Discussion in Urdu/Hindi
Discussion in Urdu/Hindi
Pakistan Constitution’ s 18th Amendment and Provincial Autonomy: An unfinished Job
by: Khalid Hashmani (cLean, Virginia, USA)
The 18th amendment to Pakistan’s constitution became law after country’s President signed it on April 19, 2010. This historic accomplishment was achieved after many rounds of discussions and compromises. The key achievement of endeavor was restore much of the original 1973 constitution and to shift away the massive power that was given to the Presidency under military dictators General Zia-ul-Haq and General Pervez Musharraf. However, the people of small provinces were once again cheated away and the promise of provincial autonomy was largely limited to cosmetic changes and use of buzz words such as abolition of the concurrent legislative list containing subjects where the Federal government and the four provincial had shared jurisdiction prior to the 18th amendment. Indeed, it was the long standing demand of provinces to do away with concurrent list and restore sole provincial jurisdiction as provinces had enjoyed under British before Pakistan was created. What actually has happened under the 18th amendment that the central government has assumed the jurisdiction over most important subjects and let provinces have jurisdiction over less important subjects. On top of this, a provision (Article 143) that before 18th amendment allowed the federal government to enact laws only in the subjects covered under federal legislative and concurrent legislative list have been extended giving authority to the Federal legislature to void any acts passed by a Provincial Assembly. This means that an act passed by a provincial assembly in a subject area that is totally under the jurisdiction of the province can be voided by an act passed by the Federal legislature with simple majority. Before 18th amendment such an act would have required a constitutional amendment. In a country such as Pakistan, where one province had more members in the National Assembly than the combined total of other provinces, this change gives the largest province of Pakistan to override any provincial laws with ease as it could easily muster simple majority from that province alone.
Saud Aziz, others in ‘safe custody’ – By Shakeel Anjum
Has former CPO taken the blame under duress?
Courtesy: The News
ISLAMABAD: Where have the police officers facing trial in Benazir Bhutto’s assassination gone? Where is the Deputy Inspector General (DIG) Saud Aziz and why, all of a sudden, has he become inaccessible since April 22, 2010 the day he reported to the Establishment Division in Islamabad after he was removed from the post of the Regional Police Officer (RPO), Multan, and made Officer on Special Duty (OSD)?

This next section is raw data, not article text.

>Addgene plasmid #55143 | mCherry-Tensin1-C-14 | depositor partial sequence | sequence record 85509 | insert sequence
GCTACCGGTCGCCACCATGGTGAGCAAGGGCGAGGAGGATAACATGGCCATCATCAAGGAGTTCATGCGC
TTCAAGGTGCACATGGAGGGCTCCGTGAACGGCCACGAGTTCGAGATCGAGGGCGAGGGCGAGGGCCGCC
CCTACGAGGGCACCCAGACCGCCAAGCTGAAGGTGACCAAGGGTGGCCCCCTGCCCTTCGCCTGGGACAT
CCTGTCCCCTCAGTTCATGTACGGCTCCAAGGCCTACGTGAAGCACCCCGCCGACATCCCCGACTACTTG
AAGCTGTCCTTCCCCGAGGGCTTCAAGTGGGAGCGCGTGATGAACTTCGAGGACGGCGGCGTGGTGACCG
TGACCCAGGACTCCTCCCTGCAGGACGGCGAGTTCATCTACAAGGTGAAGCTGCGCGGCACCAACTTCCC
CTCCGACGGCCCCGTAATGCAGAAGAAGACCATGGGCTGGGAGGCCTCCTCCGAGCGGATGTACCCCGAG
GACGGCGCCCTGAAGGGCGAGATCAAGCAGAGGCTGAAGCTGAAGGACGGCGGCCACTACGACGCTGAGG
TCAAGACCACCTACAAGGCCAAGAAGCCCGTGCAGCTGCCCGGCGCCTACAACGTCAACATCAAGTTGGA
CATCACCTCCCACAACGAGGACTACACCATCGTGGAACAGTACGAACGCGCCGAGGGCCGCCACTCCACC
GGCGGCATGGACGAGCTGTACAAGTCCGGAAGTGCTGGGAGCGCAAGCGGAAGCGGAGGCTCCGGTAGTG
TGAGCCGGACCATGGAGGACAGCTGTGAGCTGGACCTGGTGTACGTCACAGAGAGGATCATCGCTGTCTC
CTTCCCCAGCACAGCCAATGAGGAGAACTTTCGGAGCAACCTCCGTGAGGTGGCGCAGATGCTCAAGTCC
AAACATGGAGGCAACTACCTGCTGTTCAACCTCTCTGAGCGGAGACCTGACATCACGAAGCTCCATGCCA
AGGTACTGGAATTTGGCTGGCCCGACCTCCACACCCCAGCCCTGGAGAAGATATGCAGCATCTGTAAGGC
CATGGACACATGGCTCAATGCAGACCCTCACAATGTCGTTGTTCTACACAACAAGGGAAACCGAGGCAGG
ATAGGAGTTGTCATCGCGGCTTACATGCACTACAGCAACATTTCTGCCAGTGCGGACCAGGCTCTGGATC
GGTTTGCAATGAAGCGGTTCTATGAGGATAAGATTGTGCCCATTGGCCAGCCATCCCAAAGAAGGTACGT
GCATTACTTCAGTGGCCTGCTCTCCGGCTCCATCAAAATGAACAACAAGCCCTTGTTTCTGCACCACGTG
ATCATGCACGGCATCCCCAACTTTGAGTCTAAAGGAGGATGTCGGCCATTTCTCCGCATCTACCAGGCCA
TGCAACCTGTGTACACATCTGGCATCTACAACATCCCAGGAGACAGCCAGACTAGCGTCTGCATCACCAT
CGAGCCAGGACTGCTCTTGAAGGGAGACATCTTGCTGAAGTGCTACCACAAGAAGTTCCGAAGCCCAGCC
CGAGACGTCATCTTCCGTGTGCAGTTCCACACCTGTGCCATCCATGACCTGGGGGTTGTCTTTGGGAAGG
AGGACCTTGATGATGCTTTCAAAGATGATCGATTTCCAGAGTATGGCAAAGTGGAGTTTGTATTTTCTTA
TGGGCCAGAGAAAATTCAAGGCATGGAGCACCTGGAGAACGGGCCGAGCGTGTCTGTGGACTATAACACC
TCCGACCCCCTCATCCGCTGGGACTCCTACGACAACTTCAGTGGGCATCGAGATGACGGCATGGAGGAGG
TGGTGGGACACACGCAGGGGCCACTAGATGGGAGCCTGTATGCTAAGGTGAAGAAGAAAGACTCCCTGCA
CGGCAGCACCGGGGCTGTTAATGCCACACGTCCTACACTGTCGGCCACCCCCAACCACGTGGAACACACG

The situation is becoming intriguing and there are wide apprehensions that things might turn ugly.
by Munwar Ali
… fact of the matter is that the Sindhi leaders and PPP leaders with whom we had lots of hope attached, have given us so many troubles that we don’t feel any appreciation for them. They are now letting the BBs murder go unaccounted for. This is just unfortunate and some times its hard to digest.
May 1, 2010
Reflections On India – by Sean Paul Kelley
If you are Indian, or of Indian descent, I must preface this post with a clear warning: you are not going to like what I have to say. My criticisms may be very hard to stomach. But consider them as the hard words and loving advice of a good friend. Someone who’s being honest with you and wants nothing from you. These criticisms apply to all of India except Kerala and the places I didn’t visit, except that I have a feeling it applies to all of India, except as I mentioned before, Kerala. Lastly, before anyone accuses me of Western Cultural Imperialism, let me say this: if this is what India and Indians want, then hey, who am I to tell them differently. Take what you like and leave the rest. In the end it doesn’t really matter, as I get the sense that Indians, at least many upper class Indians, don’t seem to care and the lower classes just don’t know any better, what with Indian culture being so intense and pervasive on the sub-continent. But here goes, nonetheless.
India is a mess. It’s that simple, but it’s also quite complicated. I’ll start with what I think are India’s four major problems–the four most preventing India from becoming a developing nation–and then move to some of the ancillary ones.